As with all blogs, review the facts carefully and draw your own conclusions.

Monday, December 26, 2005

Open Letter: Congress Cannot Ignore the President's Lawbreaking

George Bush has now acknowledged repeatedly authorizing NSA surveillance of U.S. citizens on American soil for more than three years. Although Bush's supporters are trying to cloud the issue, this is a clear violation of the 1978 FISA statute, as Attorney General Gonzales admits:

. . . the Foreign Intelligence Surveillance Act provides -- requires a court order before engaging in this kind of surveillance that I've just discussed and the President announced on Saturday, unless there is somehow -- there is -- unless otherwise authorized by statute or by Congress. That's what the law requires. Our position is, is that the authorization to use force, which was passed by the Congress in the days following September 11th, constitutes that other authorization, that other statute by Congress, to engage in this kind of signals intelligence.

That Bush's actions violate FISA is not in dispute. Gonzales and Bush claim that their authority for this surveillance derives from the post-9/11 resolution authorizing the president to use "all necessary and appropriate force against those nations, organizations or persons" who "planned, authorized, committed or aided" the attacks. That claim is very much in dispute.

Former Senate majority leader Tom Daschle insists that the White House requested wording in that resolution to authorize activities within the United States, and that wording was explicitly rejected. Moreover, Gonzales acknowledges it would be "difficult, if not impossible" to persuade Congress to explicitly authorize this activity:

We have had discussions with Congress in the past -- certain members of Congress -- as to whether or not FISA could be amended to allow us to adequately deal with this kind of threat, and we were advised that that would be difficult, if not impossible.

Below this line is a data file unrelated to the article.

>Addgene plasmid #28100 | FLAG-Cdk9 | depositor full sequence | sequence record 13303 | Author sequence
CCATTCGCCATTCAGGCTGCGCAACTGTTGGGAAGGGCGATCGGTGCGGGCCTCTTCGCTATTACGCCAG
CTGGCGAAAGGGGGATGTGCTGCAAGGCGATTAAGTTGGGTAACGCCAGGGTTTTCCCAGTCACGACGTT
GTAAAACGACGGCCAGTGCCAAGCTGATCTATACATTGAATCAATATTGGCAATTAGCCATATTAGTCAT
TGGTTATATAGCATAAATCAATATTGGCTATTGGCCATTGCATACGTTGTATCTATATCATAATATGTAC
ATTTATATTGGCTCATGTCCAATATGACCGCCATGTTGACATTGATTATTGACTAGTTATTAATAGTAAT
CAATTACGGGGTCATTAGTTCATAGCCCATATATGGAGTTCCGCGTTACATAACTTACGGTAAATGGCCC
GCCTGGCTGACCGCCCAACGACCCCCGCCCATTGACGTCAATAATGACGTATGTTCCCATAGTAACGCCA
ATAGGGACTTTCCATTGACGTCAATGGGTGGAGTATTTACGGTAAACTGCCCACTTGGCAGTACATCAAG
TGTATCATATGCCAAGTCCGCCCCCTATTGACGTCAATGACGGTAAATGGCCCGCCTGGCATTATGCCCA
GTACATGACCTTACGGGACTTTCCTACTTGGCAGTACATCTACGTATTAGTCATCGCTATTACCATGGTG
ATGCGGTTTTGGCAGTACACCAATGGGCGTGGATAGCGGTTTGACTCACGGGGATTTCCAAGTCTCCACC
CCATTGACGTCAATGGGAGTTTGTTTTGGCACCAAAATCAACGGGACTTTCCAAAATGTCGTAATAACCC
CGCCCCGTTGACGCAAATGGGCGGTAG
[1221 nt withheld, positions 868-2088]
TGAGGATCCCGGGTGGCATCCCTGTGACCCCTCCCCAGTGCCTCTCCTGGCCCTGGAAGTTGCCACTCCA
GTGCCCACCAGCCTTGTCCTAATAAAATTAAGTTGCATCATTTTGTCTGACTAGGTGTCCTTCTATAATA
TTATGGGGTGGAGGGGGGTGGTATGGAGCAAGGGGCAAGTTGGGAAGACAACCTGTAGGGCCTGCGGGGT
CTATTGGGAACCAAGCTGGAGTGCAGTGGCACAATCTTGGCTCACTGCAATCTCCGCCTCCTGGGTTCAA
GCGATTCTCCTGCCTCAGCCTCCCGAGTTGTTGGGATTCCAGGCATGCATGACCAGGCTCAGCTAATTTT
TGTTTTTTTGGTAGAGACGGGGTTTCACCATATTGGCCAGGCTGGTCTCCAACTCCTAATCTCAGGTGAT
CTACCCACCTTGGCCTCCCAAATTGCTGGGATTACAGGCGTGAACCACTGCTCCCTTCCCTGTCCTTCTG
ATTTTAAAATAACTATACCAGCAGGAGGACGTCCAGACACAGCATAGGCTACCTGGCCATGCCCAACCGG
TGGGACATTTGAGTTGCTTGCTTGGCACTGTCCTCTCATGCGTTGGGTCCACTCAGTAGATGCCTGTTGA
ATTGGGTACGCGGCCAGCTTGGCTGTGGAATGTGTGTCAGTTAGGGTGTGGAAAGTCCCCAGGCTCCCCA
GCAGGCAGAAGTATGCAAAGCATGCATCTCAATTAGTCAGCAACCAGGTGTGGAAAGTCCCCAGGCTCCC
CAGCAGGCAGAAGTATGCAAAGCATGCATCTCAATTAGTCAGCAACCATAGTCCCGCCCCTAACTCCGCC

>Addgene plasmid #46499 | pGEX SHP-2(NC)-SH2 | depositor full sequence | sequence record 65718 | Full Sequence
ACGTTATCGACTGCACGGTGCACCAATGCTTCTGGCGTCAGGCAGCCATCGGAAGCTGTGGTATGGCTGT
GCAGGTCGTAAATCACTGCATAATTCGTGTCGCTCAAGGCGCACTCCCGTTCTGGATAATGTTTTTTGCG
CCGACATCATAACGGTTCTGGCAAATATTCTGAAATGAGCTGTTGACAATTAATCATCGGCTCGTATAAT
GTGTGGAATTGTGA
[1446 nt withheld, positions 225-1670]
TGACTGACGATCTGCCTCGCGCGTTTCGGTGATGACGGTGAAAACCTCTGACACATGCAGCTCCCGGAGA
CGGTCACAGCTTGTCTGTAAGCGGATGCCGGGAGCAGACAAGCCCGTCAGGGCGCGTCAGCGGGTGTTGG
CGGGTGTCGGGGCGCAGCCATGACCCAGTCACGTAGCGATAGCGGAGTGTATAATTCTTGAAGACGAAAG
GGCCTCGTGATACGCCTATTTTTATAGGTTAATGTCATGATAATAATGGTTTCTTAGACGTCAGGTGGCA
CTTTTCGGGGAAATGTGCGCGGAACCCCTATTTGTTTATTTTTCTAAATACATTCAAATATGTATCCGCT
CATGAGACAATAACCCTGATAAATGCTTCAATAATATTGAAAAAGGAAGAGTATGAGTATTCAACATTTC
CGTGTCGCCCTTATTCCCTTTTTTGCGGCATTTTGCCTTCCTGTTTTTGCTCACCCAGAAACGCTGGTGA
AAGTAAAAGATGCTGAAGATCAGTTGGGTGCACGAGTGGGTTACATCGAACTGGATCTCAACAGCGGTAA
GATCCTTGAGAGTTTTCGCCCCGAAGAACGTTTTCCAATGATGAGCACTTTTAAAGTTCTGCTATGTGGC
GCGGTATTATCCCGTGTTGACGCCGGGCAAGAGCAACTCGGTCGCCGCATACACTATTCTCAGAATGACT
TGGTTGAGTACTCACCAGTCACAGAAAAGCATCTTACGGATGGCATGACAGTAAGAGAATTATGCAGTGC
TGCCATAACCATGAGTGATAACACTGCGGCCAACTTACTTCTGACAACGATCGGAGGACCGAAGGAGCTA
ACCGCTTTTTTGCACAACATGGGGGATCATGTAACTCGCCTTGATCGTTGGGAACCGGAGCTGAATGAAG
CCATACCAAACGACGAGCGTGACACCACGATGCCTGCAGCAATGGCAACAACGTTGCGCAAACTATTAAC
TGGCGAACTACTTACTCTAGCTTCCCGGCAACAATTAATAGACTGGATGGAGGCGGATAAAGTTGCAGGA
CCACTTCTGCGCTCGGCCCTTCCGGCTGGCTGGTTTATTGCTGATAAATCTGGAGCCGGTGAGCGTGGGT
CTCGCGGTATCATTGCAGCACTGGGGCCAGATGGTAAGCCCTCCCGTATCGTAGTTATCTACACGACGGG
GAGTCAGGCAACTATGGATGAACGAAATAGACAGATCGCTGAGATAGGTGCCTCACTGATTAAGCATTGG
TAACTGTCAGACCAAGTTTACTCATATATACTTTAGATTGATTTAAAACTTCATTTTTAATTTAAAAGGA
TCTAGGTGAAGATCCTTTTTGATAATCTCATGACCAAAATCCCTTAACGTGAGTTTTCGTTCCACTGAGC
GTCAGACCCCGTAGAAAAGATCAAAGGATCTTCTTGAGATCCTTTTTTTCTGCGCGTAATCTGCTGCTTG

Any objective individual will conclude that Bush has repeatedly broken the law, and has stated plainly that he intends to continue.

My question to you, Congressman Kline, is: Do you believe it is appropriate for the President of the United States to willfully and repeatedly violate the law, making his own determination about appropriate concern for U.S. citizens rights and probable cause? If so, then what is the purpose of Congress and the Judiciary?

If your answer is no, then how should Congress respond to Bush's lawbreaking? I find it intolerable that Congress should sit idly by while the President breaks the law. Either the law must change, or the President must change. Congress must investigate George Bush's actions. If Congress makes the determination that his actions were proper, then the law must be changed to explicitly grant the executive the power to conduct surveillance of U.S. citizens on U.S. soil. Otherwise, George Bush must be impeached. To ignore Bush's lawbreaking and carry on business as usual dangerously weakens Congress as a co-equal branch of government.

Congressman Kline, you are one of 435 individuals who must decide how Congress will act. I hope you do not choose the course of weakness and complacency.